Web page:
Lucretia Torva, Berta, acrylic on canvas, 36"x48", 2020, $2,900
Berta Isabel Caceres Flores 1971-2016
Berta was a Honduran environmental activist, indigenous leader (member of the Lenca) and co-founder and coordinator of the Council of Popular and Indigenous Organizations of Honduras (COPINH). She won the Goldman Environmental Prize in 2015, for "a grassroots campaign that successfully pressured the world’s largest dam builder to pull out of the Agua Zarca Dam" at the Río Gualcarque.
In 2006 a joint venture project was begun between a Chinese company, the World Bank's International Finance Corporation, and Honduran company Desarrollos Energéticos, S.A.to construct a series of four hydroelectric dams on the Gualcarque River.
From 2013, Cáceres led COPINH and the local community in a year-long protest at the construction sites which had breached international law by failing to consult with the local people on the project. They wanted to prevent the companies from accessing the land. Security officers regularly removed protesters from the site. On 15 July 2013, the Honduran military opened fire on the protesters, killing one member of COPINH and injuring three others. The community reported regular threats and harassment from the company employees, security guards, and the military. In May 2014, members of COPINH were attacked in two separate incidents that resulted in two members dead and three seriously injured.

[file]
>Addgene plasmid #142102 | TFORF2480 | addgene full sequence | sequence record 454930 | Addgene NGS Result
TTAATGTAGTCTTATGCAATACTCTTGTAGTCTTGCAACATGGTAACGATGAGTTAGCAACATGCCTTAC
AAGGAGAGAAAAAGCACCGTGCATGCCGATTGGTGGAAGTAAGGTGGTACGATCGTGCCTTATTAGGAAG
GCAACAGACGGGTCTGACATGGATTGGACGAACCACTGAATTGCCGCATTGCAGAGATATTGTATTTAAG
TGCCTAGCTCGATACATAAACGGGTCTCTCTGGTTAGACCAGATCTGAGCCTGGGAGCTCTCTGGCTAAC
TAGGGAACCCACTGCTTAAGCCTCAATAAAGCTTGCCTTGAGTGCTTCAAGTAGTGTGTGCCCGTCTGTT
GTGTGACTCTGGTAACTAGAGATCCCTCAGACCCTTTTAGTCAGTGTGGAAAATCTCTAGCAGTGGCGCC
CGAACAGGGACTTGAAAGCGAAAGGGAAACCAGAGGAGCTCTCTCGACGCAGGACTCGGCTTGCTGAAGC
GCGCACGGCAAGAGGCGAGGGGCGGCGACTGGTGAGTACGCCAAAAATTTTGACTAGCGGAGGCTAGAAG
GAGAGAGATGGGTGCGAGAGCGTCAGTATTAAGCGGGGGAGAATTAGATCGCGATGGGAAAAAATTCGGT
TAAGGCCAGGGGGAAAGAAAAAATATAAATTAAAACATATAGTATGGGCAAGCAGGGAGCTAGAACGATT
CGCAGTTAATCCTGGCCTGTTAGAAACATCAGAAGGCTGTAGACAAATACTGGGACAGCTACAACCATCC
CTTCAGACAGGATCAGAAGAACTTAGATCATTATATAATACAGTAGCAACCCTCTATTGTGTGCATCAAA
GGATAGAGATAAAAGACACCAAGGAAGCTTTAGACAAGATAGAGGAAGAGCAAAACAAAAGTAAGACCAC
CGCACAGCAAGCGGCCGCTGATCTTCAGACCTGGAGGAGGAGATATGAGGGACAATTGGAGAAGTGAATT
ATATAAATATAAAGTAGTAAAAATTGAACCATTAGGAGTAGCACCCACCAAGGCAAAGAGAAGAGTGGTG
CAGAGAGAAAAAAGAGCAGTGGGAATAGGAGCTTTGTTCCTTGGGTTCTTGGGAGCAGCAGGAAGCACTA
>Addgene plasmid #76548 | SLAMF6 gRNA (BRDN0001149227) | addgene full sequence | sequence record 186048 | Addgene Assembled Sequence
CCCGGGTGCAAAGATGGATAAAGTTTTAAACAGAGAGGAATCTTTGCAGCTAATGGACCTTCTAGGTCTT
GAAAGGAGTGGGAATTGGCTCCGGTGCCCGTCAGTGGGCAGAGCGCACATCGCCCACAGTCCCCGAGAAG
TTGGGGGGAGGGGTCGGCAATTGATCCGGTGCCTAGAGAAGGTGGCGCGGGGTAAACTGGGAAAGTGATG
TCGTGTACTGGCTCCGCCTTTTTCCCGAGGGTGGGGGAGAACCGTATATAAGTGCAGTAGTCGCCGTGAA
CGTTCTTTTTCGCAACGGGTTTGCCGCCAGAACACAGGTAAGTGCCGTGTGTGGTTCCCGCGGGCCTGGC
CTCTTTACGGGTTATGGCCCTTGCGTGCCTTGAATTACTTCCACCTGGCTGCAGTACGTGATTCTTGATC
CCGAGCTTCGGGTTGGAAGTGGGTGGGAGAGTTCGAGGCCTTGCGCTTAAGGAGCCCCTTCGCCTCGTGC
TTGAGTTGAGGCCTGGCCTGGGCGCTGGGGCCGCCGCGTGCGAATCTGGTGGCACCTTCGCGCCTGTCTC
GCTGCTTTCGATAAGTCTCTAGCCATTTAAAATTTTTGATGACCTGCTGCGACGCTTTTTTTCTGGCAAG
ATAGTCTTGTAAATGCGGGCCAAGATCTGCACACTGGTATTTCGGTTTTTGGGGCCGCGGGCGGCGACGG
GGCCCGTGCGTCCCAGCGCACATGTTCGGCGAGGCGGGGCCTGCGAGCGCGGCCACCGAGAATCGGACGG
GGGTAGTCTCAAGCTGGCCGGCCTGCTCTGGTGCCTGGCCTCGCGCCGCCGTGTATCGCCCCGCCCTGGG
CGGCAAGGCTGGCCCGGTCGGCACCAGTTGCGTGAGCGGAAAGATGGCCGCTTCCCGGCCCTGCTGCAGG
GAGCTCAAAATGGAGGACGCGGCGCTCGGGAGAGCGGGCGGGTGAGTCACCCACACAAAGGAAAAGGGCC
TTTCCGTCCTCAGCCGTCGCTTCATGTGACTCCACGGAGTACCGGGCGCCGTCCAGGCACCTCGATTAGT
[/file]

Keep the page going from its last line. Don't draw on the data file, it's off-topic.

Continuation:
In late 2013, both Sinohydro and the International Finance Corporation withdrew from the project because of COPINH's protests. Desarrollos Energéticos continued, however, moving the construction site to another location to avoid the blockade.
Dozens of regional and international organizations called upon the Honduran government to stop criminalizing the defense of human rights and to investigate threats against human rights defenders. There is plenty to read about these incidents.
On the night of 2 March 2016, Cáceres was shot dead in her home by armed intruders. All over the world, indigenous people are at the forefront of environmental activism and being murdered. Berta is a compelling choice for this series because my sister married a Honduran and I am very familiar with the country and it’s beautiful land. I also have several pieces of distinctive Lenca pottery. My daughter had the good fortune to see Berta speak and it was her suggestion do do a portrait of her. I chose an image of Berta that is very sweet because I wanted it to contrast with the knowledge that she was brutally murdered for her activism.